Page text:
As the world starts to open up again, a lot of people are thinking about travel. After a fairly miserable two years, it’s possible that you may fancy a holiday that enhances your wellbeing, and you wouldn’t be alone – hence the growing popularity of wellness tourism. According to the US-based non-profit Global Wellness Institute (GWI), wellness tourism is defined as “travel associated with the pursuit of maintaining or enhancing one’s personal well-being”. It’s about specifically heading to a place or taking part in activities there linked to health, mindfulness or enlightenment, and it’s proving the latest thing in travel.
That would mean over a billion individual wellness trips around the globe, with these tourists typically spending 130% more than the average traveller
The sector is certainly looking to be on the rise economically. From 2015 to 2017, the wellness tourist market grew from $563bn to $639bn – more than twice as fast as the growth of tourism overall, according to the GWI. Even as Covid was sweeping the globe (or perhaps because of it), it was still being predicted that the market would reach $919bn by 2022, which would have represented 18% of all global tourism (in truth, it actually declined to around $436bn, still a formidable total). That would mean over a billion individual wellness trips around the globe, with these tourists typically spending 130% more than the average traveller, making the sector an obvious profit spinner.
Although Covid has shaken the whole travel sector, all industry forecasts agree that it’s wellness tourism that’ll really roar to life in 2022. The new GWI forecast anticipates growth of 21% every year through 2025 until the sector is worth $1.1tn. It also predicts that the spa and thermal/mineral springs markets, the other two wellness sectors hit hardest by the pandemic, will see respective growth of 17% and 15%. Demand for wellness experiences rose as 2021 unfolded, with luxury travel expert Tom Bartholomew noting that demand right before Omicron was so high that “securing spa and wellness treatments at hotels [at the time could] be as challenging as the exclusive dinner reservation”. GWI research director Beth McGroarty suggests that people need holidays that actually help them relax: “People can’t afford, given the levels of stress, to take a vacation that is not in some ways restorative or rejuvenating.”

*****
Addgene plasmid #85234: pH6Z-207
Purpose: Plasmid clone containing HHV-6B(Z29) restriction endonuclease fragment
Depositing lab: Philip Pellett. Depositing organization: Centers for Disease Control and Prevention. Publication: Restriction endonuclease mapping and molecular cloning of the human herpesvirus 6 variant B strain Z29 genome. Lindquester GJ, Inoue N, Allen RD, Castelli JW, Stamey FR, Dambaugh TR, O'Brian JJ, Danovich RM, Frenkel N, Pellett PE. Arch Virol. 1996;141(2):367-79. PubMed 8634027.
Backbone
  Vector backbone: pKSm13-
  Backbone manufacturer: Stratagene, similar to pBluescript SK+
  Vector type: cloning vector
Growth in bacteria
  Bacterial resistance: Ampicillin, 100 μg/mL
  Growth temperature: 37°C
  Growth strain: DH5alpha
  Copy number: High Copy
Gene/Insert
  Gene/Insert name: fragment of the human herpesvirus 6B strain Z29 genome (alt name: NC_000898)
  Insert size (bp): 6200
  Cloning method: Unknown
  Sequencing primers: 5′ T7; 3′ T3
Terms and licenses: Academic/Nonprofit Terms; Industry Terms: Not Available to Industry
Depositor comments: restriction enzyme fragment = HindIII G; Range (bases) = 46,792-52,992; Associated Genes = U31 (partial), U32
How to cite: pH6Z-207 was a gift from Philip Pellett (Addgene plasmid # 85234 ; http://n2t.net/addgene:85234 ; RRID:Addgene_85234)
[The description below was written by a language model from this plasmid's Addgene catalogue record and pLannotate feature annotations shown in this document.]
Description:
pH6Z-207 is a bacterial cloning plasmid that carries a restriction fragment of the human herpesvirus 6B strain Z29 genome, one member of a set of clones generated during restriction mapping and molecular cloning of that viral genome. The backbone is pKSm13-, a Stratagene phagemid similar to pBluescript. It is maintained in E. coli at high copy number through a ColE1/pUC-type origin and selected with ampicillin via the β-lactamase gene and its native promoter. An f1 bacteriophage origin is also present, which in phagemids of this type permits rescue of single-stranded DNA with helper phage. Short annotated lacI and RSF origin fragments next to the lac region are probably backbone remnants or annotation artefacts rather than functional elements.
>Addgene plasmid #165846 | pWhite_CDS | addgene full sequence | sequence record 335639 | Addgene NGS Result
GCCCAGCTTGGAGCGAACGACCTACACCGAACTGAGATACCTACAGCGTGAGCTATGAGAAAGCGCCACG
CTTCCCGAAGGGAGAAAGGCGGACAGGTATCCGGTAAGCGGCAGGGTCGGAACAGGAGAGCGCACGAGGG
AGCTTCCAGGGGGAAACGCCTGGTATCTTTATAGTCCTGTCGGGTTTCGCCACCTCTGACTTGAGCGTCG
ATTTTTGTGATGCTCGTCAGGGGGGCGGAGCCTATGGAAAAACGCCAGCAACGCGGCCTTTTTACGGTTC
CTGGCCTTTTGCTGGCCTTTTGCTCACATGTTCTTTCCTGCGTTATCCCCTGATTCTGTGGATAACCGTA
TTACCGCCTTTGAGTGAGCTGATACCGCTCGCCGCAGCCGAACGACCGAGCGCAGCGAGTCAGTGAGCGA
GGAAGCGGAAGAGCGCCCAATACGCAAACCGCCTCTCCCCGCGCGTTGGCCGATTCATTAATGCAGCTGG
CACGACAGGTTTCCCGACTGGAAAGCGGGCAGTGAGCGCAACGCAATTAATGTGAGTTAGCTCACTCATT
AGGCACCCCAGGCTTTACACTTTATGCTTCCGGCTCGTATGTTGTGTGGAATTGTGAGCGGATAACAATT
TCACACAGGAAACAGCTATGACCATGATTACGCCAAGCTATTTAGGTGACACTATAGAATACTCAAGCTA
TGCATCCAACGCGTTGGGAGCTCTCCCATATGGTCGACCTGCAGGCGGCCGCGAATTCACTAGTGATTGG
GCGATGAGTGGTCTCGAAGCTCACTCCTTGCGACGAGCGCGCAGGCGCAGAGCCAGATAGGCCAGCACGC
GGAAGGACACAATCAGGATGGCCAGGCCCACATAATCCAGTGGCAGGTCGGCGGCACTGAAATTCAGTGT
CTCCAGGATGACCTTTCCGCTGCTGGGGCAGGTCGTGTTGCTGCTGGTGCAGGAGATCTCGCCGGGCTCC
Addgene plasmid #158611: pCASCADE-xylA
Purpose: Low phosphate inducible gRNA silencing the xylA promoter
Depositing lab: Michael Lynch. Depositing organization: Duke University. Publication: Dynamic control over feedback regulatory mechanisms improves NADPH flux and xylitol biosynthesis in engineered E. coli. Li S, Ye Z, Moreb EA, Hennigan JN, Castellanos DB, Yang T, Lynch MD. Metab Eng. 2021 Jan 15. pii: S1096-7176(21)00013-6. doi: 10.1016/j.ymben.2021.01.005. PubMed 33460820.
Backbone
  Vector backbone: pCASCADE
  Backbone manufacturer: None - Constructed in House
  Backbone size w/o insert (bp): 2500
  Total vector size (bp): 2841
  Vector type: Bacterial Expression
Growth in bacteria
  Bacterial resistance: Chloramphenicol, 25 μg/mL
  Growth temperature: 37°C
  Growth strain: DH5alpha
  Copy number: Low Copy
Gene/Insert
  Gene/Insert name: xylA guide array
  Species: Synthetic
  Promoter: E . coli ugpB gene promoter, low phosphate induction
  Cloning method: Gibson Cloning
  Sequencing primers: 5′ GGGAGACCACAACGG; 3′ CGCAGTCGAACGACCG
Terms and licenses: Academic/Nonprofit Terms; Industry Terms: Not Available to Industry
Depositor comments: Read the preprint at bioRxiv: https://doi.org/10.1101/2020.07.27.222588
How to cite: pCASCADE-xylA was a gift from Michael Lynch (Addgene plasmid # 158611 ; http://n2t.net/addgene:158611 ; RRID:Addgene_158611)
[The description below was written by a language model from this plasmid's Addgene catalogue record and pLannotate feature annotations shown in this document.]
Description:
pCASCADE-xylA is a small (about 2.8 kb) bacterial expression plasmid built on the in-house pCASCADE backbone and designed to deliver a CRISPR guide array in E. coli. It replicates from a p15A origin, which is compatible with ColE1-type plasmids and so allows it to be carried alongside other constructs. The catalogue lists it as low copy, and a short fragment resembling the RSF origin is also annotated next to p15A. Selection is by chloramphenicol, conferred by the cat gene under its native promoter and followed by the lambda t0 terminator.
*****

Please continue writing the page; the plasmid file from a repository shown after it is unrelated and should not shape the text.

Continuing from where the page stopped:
The goal of wellness trips, according to Equinox Explore senior director Leah Howe, is that members return home feeling better than when they left
As we enter an era of new traveller values, as well as a period of rapid recovery from seriously pent-up demand for both travel and healing, it’s clear how these two things can go hand in hand. Of course, it’s not only the travel sector focusing on wellness – the indoor cycling chain SoulCycle and the sports clothing retailer Lululemon have both angled their marketing this way –, but it’s increasingly featuring in trips. Hikes in Morocco or a trip to the Italian Riviera may now feature strictly curated meals, supervised workouts, and meditation sessions, to give a few examples. The goal of wellness trips, according to Equinox Explore senior director Leah Howe, is that members return home feeling better than when they left.
As the sector expands, it has become clear that some destinations aren’t equipped to handle the influx
These trips are designed to be relaxing for the tourists, and they are also proving lucrative for the venues. Tourism can be the lifeblood of a country’s economy, and the wellness boom is much appreciated – in India, for example, more than five million jobs are linked to the industry. Wellness travel helps mitigate the damage done by overtourism, according to McGroarty: “Wellness travel brings people to the country but not to the same old places. One of the trends of wellness travel is more off-the-grid, deep in nature, so you’re getting people out of the old tourist traps.”
As with any new trend, wellness tourism has faced some criticism (other than the obvious question about whether it actually works). Often, these trips are quite expensive, suggesting wellness is the preserve of the well-off – so although wellness tourists can be anyone, Wellness Tourism Association president Anne Dimon notes that the majority tend to be higher-educated women between 30 and 60. There are also issues on the safety front, as the sector is largely unregulated – training and qualifications vary widely depending on the country, and one study found that over 60% of retreat managers didn’t go beyond basic accommodation or health and safety issues. As the sector expands, it has become clear that some destinations aren’t equipped to handle the influx – in some sites, there’s such a lack of basic infrastructure, sewage is just thrown into nearby rivers.
Equinox research director Gabrielle Lieberman notes that wellness is featuring more in people’s everyday lives, but the trips offer something more: “While for most people this may mean incremental changes in how they manage their health, luxury experiences like these allow us to see what all is possible in pushing the limits. You’ll see these wellness retreats become even less of a novelty and integrated more naturally into everyday experiences. Accessibility is key here, in that managing your health shouldn’t feel out of reach.” So, if you fancy trying some wellness tourism in 2022, go for it – it may help you discover a new you.